A federal judge in New Jersey has denied a motion to dismiss a class-action lawsuit filed by a defendant that is accused of violating the Fair Debt Collection Practices Act by including language in a collection letter about having the plaintiff contact the defendant if he had medical insurance to cover the unpaid debt.
A copy of the ruling in Morello v. AR Resources Inc. can be accessed by clicking here.
The plaintiff incurred a debt with a healthcare organization. The debt was placed with the defendant, which sent a collection letter to the plaintiff. The letter included the following language:
If you carry any insurance that may cover this obligation, please contact our office at the toll-free number above.
The plaintiff filed a lawsuit in the District Court for the District of New Jersey, alleging that the insurance language overshadows the validation notice language in the letter, “because the Insurance Language could mislead the least sophisticated debtor into believing that he or she could dispute the Debt by calling Defendant at the listed telephone number.” The plaintiff alleges that the letter violated Sections 1692(e) and 1692(g) of the FDCPA.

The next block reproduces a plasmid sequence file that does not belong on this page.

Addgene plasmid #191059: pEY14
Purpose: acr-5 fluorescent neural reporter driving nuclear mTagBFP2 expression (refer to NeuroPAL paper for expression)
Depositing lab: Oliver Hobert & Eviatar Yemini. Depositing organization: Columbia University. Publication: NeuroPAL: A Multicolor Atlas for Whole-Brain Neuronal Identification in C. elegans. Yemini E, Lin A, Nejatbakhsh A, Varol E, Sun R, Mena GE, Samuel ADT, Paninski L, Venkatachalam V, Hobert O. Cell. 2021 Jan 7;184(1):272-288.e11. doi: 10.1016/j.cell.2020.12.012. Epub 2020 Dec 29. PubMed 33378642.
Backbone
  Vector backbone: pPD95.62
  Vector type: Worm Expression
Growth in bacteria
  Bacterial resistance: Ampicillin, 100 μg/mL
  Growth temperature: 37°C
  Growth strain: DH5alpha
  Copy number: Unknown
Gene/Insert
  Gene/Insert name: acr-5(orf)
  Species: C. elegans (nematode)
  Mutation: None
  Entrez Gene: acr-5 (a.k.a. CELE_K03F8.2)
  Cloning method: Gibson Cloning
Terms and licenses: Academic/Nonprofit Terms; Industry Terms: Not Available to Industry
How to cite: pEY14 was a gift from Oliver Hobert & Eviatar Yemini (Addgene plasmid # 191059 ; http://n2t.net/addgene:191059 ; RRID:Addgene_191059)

The defendant argued that the language “simply invited” the plaintiff to call the defendant “if he had insurance that may cover the debt,” and did not contradict the validation notice language.
The judge in this case, Judge Freda Wolfson, had the opportunity to rule on almost the exact same case against the same defendant, in which a plaintiff alleged the insurance language in a collection letter could violate the FDCPA by misleading an unsophisticated consumer.
Finding that the insurance language “is so closely related” to disputing a debt, Judge Wolfson denied the defendant’s motion to dismiss.
In sum, while delving into the “sophistication” levels of a debtor is an inherently difficult task, at a minimum, I find that language inviting a debtor to call the debt collector if another party (i.e., his or her insurance carrier) is liable for all or a portion of the debt obligation, rather than the debtor personally, could mislead that debtor into foregoing his or her statutory right to dispute a debt.